The Spokane Regional Law and Justice Council is looking to add two at-large community members to its panel of 20 major criminal justice players.
This is the group responsible for the Blueprint for Reform
and includes a hodgepodge of individuals representing law enforcement, the Spokane County Jail, the Public Defenders Office, the County Prosecutors Office, City Council, Superior, District and Municipal courts and the County Clerk's office.
"It's critical to have community involvement on the council," says Jackie van Wormer, acting administrator of the group. "We're looking for individuals who've been impacted by the criminal just system."
Van Wormer says the two new positions are also intended to increase the diversity of the 19-person panel, which is all white, though most of the current council members are statutorily required to participate.
The application process
is open until July 10, and the Law and Justice Council hopes to appoint the two new members by September. The Council is looking for applicants who have experience with the criminal justice system in Spokane, have no pending criminal cases, and live in Spokane County. They also have to be able to meet the second Wednesday of every month from noon to 1:30.
This month's meeting was the first time the Law and Justice Council has met since finding out Spokane was selected to participate
in the Safety and Justice Challenge, a contest initiated by the MacArthur Foundation that could bring in up to $2 million a year for two years to support efforts to reduce the jail population.
Representatives from the Vera Institute of Justice
, a criminal justice reform agency that will help the council prepare for the contest, explained the next steps in the process, which includes collecting data from each of the the stations in the criminal justice pipeline. That data will allow the council to evaluate decision-making surrounding arrests, charges, assignment of counsel, pretrial release, case processing, sentencing and post-conviction supervision.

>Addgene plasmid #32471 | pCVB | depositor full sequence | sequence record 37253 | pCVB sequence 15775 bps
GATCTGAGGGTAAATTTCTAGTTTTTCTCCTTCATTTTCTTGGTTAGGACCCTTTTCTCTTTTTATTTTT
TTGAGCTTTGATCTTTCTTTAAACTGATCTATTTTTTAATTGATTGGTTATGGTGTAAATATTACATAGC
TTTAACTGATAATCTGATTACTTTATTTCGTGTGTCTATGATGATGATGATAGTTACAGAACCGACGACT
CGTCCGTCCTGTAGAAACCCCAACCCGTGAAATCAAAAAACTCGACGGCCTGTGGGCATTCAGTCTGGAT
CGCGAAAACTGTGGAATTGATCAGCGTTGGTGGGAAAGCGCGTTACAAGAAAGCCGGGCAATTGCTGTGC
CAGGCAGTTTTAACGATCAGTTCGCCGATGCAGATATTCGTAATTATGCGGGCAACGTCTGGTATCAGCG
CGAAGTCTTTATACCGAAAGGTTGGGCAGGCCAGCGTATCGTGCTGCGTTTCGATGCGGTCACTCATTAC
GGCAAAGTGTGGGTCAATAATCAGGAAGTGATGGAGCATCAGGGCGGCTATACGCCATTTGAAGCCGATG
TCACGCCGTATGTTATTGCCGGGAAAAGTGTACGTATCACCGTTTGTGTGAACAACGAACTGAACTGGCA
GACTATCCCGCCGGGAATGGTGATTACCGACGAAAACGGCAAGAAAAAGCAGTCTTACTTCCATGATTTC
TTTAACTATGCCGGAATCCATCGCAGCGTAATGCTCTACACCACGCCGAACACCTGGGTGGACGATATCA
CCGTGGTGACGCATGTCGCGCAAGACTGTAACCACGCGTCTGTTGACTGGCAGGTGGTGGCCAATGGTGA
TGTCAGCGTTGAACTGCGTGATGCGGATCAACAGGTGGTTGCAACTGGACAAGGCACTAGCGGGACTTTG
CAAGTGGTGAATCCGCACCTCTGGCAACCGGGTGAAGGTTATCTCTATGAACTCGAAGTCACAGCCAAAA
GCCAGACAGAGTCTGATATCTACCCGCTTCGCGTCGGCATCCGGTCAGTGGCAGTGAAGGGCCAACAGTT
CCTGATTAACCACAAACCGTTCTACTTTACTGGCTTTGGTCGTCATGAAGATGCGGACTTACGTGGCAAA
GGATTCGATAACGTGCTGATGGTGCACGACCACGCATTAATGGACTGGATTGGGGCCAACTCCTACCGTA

"We'll be looking at who makes the decisions at each point and how they're made," says Liz Swavola of the Vera Institute. "Where are people coming into the system? Where are they staying longer than they should?"
With the Vera Institute's help, members of the Law and Justice Council will prepare an application to receive up to $2 million a year for two years to implement the ideas they come up with in the next several months.
At the end of the meeting, council members and other interested community members in attendance brainstormed some contributing factors of high jail admission and unnecessarily lengthy stays. Here's some of the issues they came up with:
- People who don't show up for municipal court appearances get warrants put out for their arrests as a result. Many times the original charge wouldn't have warranted jail time.
- There aren't many alternatives to jail for those with mental health issues.
- Delays in attorneys having access to clients because the police report isn't available quickly (though the County Prosecutors Office is working on an electronic discovery system)
- Racial disproportionality in contact by police officers.
- Implicit bias throughout the criminal justice system.
- Mandatory minimum sentences.
- If a person has cases in multiple jurisdictions (superior, district or municipal) it can take longer to appear in front of a judge, thus extending the stay in jail.
- Arbitrarily high bond amounts.
These issues, and more are the ones the Law and Justice Council will tackle in the coming months. Stay tuned.